Soldiers used to march off to battle guided only by the humble compass. But U.S. Army troops will soon be negotiating the Saudi Arabian desert with the help of $3,500 hand-held satellite receivers made in Monrovia.
The Monrovia-based Magellan Systems Corp. was recently awarded a $2-million contract to send 592 of the devices--about the size of a mobile phone--to the Army's 1st Infantry Division, which is shipping out to the Persian Gulf this month from its base at Ft. Riley, Kan.
Similar devices made by other companies already are in use in the Persian Gulf.
"There was a shortage of this type of navigation system in the Army's inventory," said Mark Meseke, media relations officer for Ft. Riley and the 1st Infantry Division.
The Army bought the devices to make sure that its soldiers wouldn't get lost in the desert, he said. The made-in-Monrovia receivers will be distributed among the division's 11,500 soldiers.
To operate the device, a soldier presses the "position" button and punches in his approximate latitude and longitude, within 300 miles. The correct location then is displayed on a small screen at the top of the receiver. The device can pinpoint a location within 75 feet.
The receiver uses signals from four satellites to make its calculations. It provides information on longitude, latitude and altitude.
Magellan already has delivered 240 of the portable devices, said Randy D. Hoffman, the company's president and chief executive officer. The rest will be delivered Dec. 28.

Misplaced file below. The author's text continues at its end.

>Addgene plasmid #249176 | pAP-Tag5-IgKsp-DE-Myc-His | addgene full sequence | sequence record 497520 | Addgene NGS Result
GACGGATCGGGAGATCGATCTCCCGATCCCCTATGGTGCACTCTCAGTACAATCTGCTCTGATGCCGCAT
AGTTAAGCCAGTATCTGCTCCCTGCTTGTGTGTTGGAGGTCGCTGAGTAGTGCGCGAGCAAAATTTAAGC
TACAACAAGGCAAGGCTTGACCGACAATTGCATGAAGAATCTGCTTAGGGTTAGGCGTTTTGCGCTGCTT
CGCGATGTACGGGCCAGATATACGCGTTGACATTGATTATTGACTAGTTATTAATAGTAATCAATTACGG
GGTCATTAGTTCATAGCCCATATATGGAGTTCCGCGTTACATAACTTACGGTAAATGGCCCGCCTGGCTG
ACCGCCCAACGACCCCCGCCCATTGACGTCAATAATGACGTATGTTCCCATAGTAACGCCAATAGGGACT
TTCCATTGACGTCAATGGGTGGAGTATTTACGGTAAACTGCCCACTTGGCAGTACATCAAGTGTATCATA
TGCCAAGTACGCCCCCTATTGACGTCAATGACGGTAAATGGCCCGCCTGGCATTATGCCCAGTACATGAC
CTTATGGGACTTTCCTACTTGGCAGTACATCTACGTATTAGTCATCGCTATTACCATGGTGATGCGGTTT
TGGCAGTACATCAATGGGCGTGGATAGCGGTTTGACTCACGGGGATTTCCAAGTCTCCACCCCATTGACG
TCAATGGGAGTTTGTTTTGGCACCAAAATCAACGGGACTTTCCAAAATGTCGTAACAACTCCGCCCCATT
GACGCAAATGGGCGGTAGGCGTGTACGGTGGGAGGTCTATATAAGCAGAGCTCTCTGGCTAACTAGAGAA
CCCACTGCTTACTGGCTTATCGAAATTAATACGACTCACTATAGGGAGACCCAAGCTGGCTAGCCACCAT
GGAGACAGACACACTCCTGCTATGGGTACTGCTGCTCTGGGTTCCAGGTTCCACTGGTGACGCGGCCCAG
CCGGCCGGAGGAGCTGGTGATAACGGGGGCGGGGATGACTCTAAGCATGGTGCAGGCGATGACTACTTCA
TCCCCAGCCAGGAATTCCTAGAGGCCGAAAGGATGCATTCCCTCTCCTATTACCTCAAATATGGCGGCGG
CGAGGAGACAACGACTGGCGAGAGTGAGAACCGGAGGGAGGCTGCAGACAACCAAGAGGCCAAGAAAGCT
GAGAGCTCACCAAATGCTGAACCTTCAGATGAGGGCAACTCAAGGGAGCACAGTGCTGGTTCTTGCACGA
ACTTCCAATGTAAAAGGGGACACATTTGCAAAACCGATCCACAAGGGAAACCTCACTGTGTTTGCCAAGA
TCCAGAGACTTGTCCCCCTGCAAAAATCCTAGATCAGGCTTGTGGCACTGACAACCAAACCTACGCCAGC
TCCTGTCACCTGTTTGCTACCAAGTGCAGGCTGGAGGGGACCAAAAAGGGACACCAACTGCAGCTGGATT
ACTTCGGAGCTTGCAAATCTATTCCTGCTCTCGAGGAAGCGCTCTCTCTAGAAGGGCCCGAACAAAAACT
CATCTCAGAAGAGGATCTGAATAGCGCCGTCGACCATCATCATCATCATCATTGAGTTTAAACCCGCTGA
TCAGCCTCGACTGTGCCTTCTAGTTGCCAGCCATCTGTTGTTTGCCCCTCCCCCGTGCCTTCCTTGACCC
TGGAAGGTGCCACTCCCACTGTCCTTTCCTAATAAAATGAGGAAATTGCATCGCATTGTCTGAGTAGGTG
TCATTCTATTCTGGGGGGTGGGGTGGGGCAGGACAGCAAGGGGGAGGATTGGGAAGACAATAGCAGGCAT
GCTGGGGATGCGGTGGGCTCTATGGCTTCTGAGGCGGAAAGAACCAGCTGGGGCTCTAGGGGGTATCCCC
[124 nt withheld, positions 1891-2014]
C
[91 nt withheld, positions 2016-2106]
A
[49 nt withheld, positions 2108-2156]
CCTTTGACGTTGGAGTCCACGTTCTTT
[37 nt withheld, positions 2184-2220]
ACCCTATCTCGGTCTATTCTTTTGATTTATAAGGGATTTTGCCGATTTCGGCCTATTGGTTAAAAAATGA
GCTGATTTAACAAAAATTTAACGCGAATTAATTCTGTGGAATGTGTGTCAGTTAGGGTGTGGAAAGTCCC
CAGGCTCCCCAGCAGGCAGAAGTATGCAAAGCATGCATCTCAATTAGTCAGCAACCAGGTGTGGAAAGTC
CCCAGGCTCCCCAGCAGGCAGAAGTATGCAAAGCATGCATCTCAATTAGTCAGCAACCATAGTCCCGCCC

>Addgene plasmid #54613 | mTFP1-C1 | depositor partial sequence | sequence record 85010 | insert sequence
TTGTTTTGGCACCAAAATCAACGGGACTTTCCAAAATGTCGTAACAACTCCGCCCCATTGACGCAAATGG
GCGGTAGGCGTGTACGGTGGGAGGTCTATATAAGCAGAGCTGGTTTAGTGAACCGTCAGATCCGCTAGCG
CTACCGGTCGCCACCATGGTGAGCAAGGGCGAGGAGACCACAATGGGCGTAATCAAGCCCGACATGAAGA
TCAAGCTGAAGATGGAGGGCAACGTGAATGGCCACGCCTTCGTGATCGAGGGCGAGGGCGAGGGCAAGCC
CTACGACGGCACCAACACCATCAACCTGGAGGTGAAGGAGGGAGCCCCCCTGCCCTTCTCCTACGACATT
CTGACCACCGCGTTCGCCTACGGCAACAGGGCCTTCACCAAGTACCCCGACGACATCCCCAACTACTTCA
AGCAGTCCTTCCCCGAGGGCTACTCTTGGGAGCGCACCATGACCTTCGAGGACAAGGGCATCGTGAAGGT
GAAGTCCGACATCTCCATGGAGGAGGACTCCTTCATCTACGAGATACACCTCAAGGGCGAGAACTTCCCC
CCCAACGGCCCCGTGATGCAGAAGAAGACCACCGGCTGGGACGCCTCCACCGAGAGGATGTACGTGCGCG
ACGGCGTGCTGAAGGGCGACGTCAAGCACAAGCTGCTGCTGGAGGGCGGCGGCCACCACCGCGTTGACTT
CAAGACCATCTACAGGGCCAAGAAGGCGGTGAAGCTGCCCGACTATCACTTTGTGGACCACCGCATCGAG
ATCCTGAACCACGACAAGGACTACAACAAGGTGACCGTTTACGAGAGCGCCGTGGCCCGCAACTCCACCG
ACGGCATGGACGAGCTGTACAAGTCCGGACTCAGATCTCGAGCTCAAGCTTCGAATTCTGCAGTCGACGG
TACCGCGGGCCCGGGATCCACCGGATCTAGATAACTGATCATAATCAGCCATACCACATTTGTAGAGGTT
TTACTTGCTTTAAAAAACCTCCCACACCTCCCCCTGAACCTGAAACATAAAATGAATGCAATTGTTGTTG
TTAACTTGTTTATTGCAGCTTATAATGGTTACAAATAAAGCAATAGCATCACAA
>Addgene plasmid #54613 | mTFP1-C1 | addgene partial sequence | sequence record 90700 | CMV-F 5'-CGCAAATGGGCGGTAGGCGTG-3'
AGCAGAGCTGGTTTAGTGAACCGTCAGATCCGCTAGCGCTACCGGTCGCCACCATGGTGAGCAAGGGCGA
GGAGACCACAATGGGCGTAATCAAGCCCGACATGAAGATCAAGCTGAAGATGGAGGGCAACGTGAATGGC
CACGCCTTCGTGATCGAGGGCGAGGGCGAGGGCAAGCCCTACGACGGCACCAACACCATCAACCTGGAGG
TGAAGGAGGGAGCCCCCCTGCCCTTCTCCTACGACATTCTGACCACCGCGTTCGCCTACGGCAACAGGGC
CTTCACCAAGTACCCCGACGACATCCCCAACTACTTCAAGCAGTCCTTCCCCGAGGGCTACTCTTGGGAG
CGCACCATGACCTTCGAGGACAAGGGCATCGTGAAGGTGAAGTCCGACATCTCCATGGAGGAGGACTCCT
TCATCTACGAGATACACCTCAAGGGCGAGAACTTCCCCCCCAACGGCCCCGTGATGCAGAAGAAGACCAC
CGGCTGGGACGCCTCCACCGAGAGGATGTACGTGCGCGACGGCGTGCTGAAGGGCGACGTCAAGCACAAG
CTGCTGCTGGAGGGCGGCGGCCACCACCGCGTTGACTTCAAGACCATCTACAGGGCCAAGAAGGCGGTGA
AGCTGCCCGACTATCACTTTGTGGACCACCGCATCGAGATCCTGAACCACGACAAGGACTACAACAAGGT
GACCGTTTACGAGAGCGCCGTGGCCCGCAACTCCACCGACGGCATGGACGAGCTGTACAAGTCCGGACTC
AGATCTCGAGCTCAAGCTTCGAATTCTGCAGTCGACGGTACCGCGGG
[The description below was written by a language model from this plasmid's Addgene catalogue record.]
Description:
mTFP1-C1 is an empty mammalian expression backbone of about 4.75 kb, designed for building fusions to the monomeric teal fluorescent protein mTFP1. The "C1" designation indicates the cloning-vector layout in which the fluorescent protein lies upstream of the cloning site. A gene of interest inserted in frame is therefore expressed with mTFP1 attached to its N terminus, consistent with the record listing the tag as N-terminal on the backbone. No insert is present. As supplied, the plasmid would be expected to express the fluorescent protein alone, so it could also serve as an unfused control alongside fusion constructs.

Magellan also has contracts with the British Ministry of Defense and the Saudi Arabian frontier forces. Hoffman said France and Italy have also bought a few for their soldiers in the Middle East.
Dennis Degen, the company's sales operation manager, said Iraqi troops would be unable to pick up the satellite signals because they lack the receivers and the technological know-how to do so.
"We are not allowed to sell to countries that the federal government has a trade embargo against," Hoffman said. These countries include Iraq, Iran, North Vietnam, North Korea, Cuba and Libya, he said.
Magellan began designing the hand-held receivers for commercial use more than three years ago, when the company was established by six venture-capital finance companies. The firm, on East Huntington Drive, specializes in navigation equipment and employs 72 people from the San Gabriel Valley, Hoffman said. Hoffman said the company had sales totaling more than $15 million in 1990.
Since May, 1989, the company has sold 6,000 receivers of various kinds, including hand-held receivers for commercial boaters and professional surveyors.
Boaters use a device similar to the military model: It measures latitude and longitude and helps them determine which way to steer. The surveyor's model is hooked up to a computer that prints out information on an object's location.
Hoffman said Magellan has sold its products to the Armed Forces for a year and a half, and has talked with military sources about the problems soldiers are experiencing in the vast desert.
"It's easy to get lost and disoriented in the desert," he said. "It's like a sea of sand."
Hoffman said the $3,500 price tag is justified. "Compared to (the cost of) an Army vehicle, or whole units and platoons that get lost or destroyed," he said, "it's a significant life-saver . . . and very cost effective."